Day 2 in any town/city we have been to always seems fresher, better, more relaxed, more interesting. It is hard to define exactly what it seems. In Sevilla, the temp is warmer and the pace relaxed as we head out for coffee and toast. Our intention is to visit Real Alcazar, a complex of gardens and palaces/ buildings with Moorish influenced architecture and design. A leisurely stroll through the Jardins … and we eventually find the Alcazar.
The ramparts of R. Alcazar literally tower before us, the simple arches beckoning one to enter a small courtyard. Once through the ticket office the scale of the buildings, the intricacy of the facades and tile work, the uncanny design and layout that afford glimpses of other spaces yet to be fully appreciated. With much oohing and aahing we wander through its amazing complex and the many photos I take will never be just representation to what we experience today.
Another highlight is the palm tree pruner. With rope and machete he is at the top of a palm that is perhaps 25 metres high hacking away at seed pods and dead fronds. The gardens are full of palms he has already trimmed with plenty to go. Some of the palms are pencil thin and ever so tall – what a job.
In the final room as we exit the palace there is an exhibition of modern art, the first modern painting we have seen. Finally a respite from the religious iconography that covers every wall. We have been on our feet for long enough and beer and water are required. Dee continues to search for salad, a concept the Spanish either butcher, ignore or perhaps it is not appetising. We have not been able to work out why the Spanish simply can’t get it together when it comes to fresh fruit and veg in their diet. Today is no different. We give up. After a dodgy sandwich, good mango smoothy (even if I did order melon) and a rest we head out in search of modern art via tourist info.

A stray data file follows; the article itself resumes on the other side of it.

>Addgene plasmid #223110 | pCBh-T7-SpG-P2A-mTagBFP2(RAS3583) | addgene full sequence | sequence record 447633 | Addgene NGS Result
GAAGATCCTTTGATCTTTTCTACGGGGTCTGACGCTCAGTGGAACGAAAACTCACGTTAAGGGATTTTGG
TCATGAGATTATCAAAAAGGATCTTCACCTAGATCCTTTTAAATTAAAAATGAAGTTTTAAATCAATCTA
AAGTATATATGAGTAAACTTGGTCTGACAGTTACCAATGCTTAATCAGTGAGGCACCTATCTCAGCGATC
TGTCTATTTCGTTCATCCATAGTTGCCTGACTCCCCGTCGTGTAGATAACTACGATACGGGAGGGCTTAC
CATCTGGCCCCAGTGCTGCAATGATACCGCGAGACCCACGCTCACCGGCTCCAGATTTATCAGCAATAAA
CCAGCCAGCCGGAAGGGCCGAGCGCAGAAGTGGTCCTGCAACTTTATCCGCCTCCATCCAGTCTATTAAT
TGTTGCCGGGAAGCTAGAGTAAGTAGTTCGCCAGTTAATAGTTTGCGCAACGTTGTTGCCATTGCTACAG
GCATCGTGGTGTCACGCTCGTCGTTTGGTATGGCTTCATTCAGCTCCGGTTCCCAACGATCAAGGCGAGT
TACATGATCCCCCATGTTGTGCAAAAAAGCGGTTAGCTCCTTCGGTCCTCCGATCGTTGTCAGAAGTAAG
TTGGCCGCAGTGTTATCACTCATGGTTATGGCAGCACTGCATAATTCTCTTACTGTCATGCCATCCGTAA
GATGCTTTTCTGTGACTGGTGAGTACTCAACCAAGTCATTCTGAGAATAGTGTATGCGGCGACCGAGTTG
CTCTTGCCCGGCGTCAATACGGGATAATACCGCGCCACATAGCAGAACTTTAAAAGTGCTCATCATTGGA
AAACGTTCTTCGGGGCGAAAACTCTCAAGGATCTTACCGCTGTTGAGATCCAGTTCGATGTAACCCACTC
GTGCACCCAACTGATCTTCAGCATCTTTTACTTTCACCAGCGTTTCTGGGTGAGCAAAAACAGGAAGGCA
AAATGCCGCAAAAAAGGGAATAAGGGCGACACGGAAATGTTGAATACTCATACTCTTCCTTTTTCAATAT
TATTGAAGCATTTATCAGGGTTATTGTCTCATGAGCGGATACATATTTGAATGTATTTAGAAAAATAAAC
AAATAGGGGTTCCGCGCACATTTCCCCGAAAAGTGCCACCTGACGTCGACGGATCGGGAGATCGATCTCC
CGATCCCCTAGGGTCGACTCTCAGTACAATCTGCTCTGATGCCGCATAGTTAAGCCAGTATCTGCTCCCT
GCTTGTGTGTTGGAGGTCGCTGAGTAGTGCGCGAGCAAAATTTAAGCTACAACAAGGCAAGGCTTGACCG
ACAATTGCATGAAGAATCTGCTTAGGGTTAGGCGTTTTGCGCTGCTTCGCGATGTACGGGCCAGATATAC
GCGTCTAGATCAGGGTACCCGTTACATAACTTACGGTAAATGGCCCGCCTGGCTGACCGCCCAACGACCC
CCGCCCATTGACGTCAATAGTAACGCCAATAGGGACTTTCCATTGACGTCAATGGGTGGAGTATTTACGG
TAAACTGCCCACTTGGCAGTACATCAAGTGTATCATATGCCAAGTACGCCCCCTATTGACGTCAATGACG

Through the back streets we wind our way to the Museo des Belles Artes only to find art dating from the early 16C. Painting after painting depicting the crucifixion, baptism or ascenscion with the odd sprinkling of Jean Baptista, Santaigo and Santa Maria con el nino. The Spanish have had a strange habit of depicting these events and including Spanish figures variously dressed in a style of clothing that would not have existed until some 1500 years after the death of Christ. A weird juxtaposition of biblical events with a modern Spanish flavour. excellent workmanship of course but very limited subject matter and probably reflecting the socio-religious expectations of the day.
Finally, in Sala XIV we find painting of the early 20C. The initial move away from detailed form to impressionist work is very refreshing and beautiful. The 1920 and 30’s however is marked by dark, humourless figures and black backgrounds, a reflection of Spanish politics and society at the time. These few 20C works promise much. Where is all the other work from this period? Dee wonders if the artists and their work survived the political unrest in Spain in the first half of the 20C.
We decide on a fresh home made dinner in the gardens. So off to the supermarket for some food and wine and we picnic in the beautiful gardens where everyone is out and about enjoying the balmy evening. A dog comes by and drops his ball in the little fountain in front of us just so he has an excuse to lie in it and retrieve the ball – a brief flash of life at home.